TALLAHASSEE — Florida legislators are working hard to pass a bill that, as the Associated Press observed, would “prohibit public schools and private businesses from making white people feel ‘discomfort’ when they teach students or train employees about discrimination in the nation’s past.”
“Yes!” his head added. “It is good, but we need to pass more laws.”
“More?” one of his colleagues inquired, handing him a drink of water. He missed grabbing the water the first time and then poured it all over his face and body, and a voice from beneath his belt said, “Stop it, Jeremy!”
“History is good to ban, but it is not enough,” the legislator said, when he had composed himself. “History is actually way less discomfortable than lots of other subjects, and if we are really serious about ending discomfort, we should ban those first.”
“Go on!” his colleague said excitedly. A small crowd was beginning to form around him.
“The book bans are good,” the legislator’s midsection went on, while his hands attempted to straighten his hat but knocked it off instead. “Less reading is good. English is a big source of discomfort.”
“Yes!” one of his colleagues agreed, picking up the hat and handing it to him, which only took three tries. Several other legislators nodded aggressively. “They are trying to indoctrinate our youth with critical race theory, and we won’t let them! They want White people to learn about events that happened in the past, which causes discomfort, and we will not have it!”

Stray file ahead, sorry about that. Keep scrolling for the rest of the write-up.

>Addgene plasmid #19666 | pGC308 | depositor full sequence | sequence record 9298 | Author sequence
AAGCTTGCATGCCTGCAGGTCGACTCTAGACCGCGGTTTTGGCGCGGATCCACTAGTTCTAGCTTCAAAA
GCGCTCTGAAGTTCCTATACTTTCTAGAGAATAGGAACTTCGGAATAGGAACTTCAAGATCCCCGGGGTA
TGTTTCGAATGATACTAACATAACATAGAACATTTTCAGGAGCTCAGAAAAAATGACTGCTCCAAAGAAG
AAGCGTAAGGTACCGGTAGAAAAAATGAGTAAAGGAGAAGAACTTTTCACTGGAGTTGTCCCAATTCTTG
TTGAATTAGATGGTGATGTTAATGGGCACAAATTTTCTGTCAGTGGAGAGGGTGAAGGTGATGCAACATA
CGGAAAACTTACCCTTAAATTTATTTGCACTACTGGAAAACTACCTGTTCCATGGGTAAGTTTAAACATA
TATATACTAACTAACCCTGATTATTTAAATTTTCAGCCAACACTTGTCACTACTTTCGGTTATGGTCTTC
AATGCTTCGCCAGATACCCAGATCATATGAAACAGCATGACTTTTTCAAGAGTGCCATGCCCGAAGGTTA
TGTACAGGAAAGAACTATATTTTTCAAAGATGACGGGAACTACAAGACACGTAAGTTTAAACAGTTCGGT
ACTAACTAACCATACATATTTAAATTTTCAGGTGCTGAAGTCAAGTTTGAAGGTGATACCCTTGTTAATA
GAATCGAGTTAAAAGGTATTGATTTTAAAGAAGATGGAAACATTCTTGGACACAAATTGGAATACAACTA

“It’s not just learning about events that happened in the past that makes you feel discomfort,” the mysterious legislator in the trench coat said. “Algebra actually causes way more discomfort than history.”
“And geometry,” his rib cage added.
“And biology!” his face continued. “The law is good because it sounds like history is pretty much banned, but what about math? What about science? What about the part of science where sometimes they make you dissect a frog?”
“Or P.E.!" his midsection shouted.
“We should have clearer laws against all of those, so that people don’t feel discomfort. White people, Black people, people in general.”
“And pop quizzes,” said his head. “And French. And book reports!”
His colleagues nodded uncertainly.
“We’ve got to protect everyone from discomfort at all costs,” the legislator went on. “That’s the most important thing. That’s what people need to do right now. Make clear laws against any subject that could possibly cause discomfort.”
He produced a list that was written in pencil on a sheet of graph paper that said, “More Subjects To Ban To Preserve Freedom,” which appeared to be just a list of every subject taught in middle school, with a crudely drawn picture of Naruto in the corner.
“Thank you for this,” his colleague said. “We are going to give this the consideration it deserves.”
Another legislator looked puzzled. “But then, what will they learn?” he asked.
But the legislator in the trench coat with the good ideas had already vanished as mysteriously as he had come.